Data can be a powerful tool to help nonprofits, both large and small, gather information and feedback from clients, guests, audiences, beneficiaries, and even their own board and staff members. However, many organizations are unsure how to collect that data. Creation in Common Senior Associate, Bryn Meyer, offers some tips on how to use a simple, effective, versatile data collection tool: the survey.
Data collection can involve thousands of people across the nation or a dozen stakeholders in your office. The key is to make sure that you have the capacity to interpret, analyze, and translate the data you collect into knowledge. Online surveys require much less effort than pencil and paper ones. Survey Monkey is one flexible online survey builder that offers a number of user-friendly templates and an array of analytics. Also, analyzing open-ended comments is much more time consuming than tallying multiple-choice replies. Finally, be sure you’re able to analyze every survey you send out. Although you likely won’t get a 100 percent return, it may be higher than you think.
Here’s how to get started.
Step 1. What do you want to know?
Articulate one or more research questions. Do you want to understand your clients better? Identify access barriers? Determine the effectiveness or inclusiveness of your workplace? These questions will determine your data collection lens.
Step 2. What information do you need to answer those questions?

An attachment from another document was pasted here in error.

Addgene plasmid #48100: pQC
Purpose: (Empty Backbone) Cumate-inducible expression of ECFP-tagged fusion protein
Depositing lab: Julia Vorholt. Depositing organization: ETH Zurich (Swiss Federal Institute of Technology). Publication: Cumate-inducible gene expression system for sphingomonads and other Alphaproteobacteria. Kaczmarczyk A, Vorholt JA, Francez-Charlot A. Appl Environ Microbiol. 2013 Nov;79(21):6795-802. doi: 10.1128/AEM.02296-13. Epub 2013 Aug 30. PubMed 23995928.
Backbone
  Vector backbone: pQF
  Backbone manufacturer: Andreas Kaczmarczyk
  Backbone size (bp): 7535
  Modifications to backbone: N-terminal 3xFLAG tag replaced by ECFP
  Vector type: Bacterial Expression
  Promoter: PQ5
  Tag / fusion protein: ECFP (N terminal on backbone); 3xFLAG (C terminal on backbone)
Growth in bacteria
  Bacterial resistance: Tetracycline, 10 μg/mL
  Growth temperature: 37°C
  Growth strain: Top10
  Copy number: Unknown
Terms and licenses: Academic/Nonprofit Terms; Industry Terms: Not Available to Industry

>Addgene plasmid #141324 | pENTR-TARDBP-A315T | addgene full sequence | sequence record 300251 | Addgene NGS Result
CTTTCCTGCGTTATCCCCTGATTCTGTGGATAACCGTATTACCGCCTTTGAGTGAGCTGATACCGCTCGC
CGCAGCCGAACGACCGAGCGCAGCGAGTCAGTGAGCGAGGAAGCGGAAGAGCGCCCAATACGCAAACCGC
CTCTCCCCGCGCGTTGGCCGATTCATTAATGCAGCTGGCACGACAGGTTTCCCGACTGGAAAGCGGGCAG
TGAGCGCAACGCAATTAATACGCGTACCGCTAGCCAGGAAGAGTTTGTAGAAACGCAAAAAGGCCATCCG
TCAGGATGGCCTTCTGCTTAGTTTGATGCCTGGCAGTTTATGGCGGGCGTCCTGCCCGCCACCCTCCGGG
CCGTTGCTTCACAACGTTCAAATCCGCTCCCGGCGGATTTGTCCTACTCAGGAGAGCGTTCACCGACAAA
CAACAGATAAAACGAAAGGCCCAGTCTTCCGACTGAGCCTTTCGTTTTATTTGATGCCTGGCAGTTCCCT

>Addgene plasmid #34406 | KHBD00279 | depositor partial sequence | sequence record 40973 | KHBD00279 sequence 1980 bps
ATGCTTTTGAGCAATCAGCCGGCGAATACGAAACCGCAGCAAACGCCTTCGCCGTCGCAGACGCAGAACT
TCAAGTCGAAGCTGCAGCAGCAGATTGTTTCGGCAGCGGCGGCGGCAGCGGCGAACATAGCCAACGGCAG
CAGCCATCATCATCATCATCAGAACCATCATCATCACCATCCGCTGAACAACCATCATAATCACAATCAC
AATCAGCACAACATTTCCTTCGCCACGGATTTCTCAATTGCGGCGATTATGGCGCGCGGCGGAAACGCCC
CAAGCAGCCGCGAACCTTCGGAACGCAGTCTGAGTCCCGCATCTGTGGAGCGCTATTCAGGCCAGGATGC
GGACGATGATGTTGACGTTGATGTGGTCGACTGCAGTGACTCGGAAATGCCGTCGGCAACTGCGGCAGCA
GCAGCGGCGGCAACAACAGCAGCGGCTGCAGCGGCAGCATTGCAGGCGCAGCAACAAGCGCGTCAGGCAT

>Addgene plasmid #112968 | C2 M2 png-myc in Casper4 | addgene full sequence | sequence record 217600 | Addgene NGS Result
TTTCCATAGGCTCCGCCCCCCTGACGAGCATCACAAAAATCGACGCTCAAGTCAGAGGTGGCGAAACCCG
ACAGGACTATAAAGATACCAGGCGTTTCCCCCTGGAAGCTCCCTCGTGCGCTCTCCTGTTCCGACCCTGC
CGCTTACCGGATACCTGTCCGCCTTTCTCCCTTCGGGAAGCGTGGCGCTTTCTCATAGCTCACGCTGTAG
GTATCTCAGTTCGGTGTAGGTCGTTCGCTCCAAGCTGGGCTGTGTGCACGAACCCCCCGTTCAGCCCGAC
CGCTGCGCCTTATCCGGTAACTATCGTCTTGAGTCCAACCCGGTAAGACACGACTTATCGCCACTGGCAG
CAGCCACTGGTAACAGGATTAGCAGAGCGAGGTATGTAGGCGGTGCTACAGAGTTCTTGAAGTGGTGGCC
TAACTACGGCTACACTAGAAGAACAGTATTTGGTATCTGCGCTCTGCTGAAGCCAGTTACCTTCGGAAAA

Identify what discrete pieces of information you need to gather in order to answer your research questions. Weed out any questions that aren’t strictly necessary.
Step 3. How are you going to use the information you gather?
You might ask very different questions if you’re seeking solutions to a problem versus trying to understand who makes up your client base.
Step 4. Who should you poll?
Narrow down your survey audience to people who can provide the information you need. For instance, if you want to identify barriers to engagement, you don’t need to hear from people who are already actively involved with your organization.
Survey design is a critical part of data collection. Keep your questions short and succinct, and ask as few as possible to get the information you need. And remember: the way you ask a question matters. Double-barreled questions, like “Is this presentation clear and interesting?” are impossible to interpret because they ask two questions but require a single answer. Split those questions into two. Also be aware of making assumptions. If you ask “How long does it take you to drive to our office?” you’re assuming the respondent has access to a car. Try to pretest your survey. Before you ask 400 people, and discover you’ve collected data that’s unusable, do a trial run with a smaller subset of respondents.
Data collected through surveys can provide insight on decision-making, direction, and opportunities for improvement. They’re great for asking who, how many, what, where, and a little bit of how, but they’re not quite as useful for answering why. What a thoughtful survey can do is give you a cost-effective, reliable, versatile opportunity to peek into the minds of the people who help shape your organization.